Rebecca Paddick: Congratulations on becoming Solent’s new chancellor. What made you want to take on the role?
Theo Paphitis: It just felt right. The University stands for so many of the things I stand for. University life is very much about learning your chosen subject, but it is also a lot to do with understanding what the real world is about. That, for me, is the most brilliant part. And I feel that Solent is very in-tune with this.
I’m not an academic, I’ve got a Scottish certificate in colouring-in maps, that’s about my total qualifications in life! Talking to students about the real world never fails to excite me, and them, it seems. Every time I’ve given a speech at the University or held a class, it’s never failed to give me a buzz. The enthusiasm of the students, their natural interest, is infectious.
My daughters went to Solent, so I’ve also had a personal connection with the institution for some time. I was very flattered when Graham [Graham Baldwin, Vice-Chancellor, Solent University] initially asked me, but I did warn him that I’m a typical backseat driver. I told him that I’ll likely get involved in much more than I should, and that he should be careful what he wished for!
I’m not an academic, I’ve got a Scottish certificate in colouring-in maps, that’s about my total qualifications in life!
RP: What do you hope students will get out of their university experience today?
TP: I often wonder, is it really just achieving those massively high, aspirational academic results? Then will graduates be fine? Or is it about going to university where you can create a world of life opportunities? How many times will our graduates be faced with this question, ‘you’ve got a degree, so what?’ So I think it is our duty to prepare them for that. I want to ask our students, how is the world of work going to treat you? What’s going to be expected of you? How are you going to be successful? How are you going to convert your knowledge into further achievement in your chosen field? And I think for me that’s the exciting thing about Solent, because they’ve already got that ethos, my ethos, and we share that.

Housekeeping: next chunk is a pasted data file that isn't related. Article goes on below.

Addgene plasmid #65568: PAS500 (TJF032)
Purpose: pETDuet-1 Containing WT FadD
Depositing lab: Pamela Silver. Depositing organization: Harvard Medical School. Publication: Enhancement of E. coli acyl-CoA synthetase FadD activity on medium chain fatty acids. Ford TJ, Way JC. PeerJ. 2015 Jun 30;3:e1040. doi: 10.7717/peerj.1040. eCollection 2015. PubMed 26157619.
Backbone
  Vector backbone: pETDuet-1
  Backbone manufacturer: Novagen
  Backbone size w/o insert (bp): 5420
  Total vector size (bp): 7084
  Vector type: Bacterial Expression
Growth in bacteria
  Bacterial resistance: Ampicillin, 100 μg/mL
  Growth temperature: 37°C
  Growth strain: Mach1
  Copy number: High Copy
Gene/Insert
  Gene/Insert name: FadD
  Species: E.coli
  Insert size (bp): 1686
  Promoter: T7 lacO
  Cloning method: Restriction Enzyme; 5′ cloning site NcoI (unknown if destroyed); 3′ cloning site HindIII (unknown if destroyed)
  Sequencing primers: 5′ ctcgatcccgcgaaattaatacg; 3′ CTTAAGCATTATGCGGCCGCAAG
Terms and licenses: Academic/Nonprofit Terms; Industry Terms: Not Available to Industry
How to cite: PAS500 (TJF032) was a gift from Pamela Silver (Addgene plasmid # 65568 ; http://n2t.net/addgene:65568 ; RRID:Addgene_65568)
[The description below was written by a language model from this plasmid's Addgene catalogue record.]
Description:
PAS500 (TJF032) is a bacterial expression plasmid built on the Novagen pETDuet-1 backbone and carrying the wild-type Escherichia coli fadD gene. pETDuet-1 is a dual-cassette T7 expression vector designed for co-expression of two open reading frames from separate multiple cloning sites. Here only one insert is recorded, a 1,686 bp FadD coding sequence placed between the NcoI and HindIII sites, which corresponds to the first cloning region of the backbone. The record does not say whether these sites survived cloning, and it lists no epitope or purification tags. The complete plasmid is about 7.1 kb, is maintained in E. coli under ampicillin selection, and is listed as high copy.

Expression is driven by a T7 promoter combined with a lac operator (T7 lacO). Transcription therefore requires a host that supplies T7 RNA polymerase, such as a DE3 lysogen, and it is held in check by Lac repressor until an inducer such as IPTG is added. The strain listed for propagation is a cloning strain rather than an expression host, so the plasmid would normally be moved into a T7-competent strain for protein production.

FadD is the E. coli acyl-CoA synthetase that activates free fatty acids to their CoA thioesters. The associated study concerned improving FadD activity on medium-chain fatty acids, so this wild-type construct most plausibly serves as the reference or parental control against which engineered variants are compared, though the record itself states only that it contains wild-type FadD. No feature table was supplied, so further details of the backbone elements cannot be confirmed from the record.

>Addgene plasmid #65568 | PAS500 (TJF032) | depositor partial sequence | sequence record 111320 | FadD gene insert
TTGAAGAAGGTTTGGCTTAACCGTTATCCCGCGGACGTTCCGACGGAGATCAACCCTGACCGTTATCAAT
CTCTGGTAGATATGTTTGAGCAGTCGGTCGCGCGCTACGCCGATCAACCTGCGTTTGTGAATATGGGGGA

RP: So what will your role involve?
TP: Part of my first year is to give each school within the university some dedicated time. So, they get me, exclusively. I can spend time with them, understand exactly what they’re doing, and get to know the expectations of the students, and how I can help. Not only just with my own skill set, but with contacts and people I know who have skills I haven’t got.
RP: That’s a significant investment of your time. Is teaching a bit of a hidden passion then?
TP: I’ve got to be honest, I’m an incredibly selfish person sometimes. Every time I go to the University and give a talk I can’t tell you how invigorated I personally get. In those two or three hours I’ve spent there, and even in the car on the way back, it’s a great buzz. I’ve told the students this and I’m sure they don’t believe me, but I am envious of them. The fact they’re starting their careers now, and the things they’ve got to look forward to, and if they play it right and concentrate on it, understand where they’re travelling to, and how they want to get there.
RP: As you’ve said, you’ve had a connection with the University for various reasons, for some time now. What’s it been like to watch Solent grow and evolve?
TP: It’s not just been interesting, it’s been exhilarating. From the new buildings that have appeared, to the plans for further expansion, the amount of work and effort that has gone into creating a solid institution is staggering. It’s exciting to know that lots and lots of people are going to get an amazing benefit. And to be involved in that in any way, is fantastic.
Part of my first year is to give each school within the university some dedicated time
There has never been a more interesting or challenging time to be part of the university sector and I am relishing the opportunity to help place Solent firmly on the map.
Theo will be inaugurated as Chancellor in October.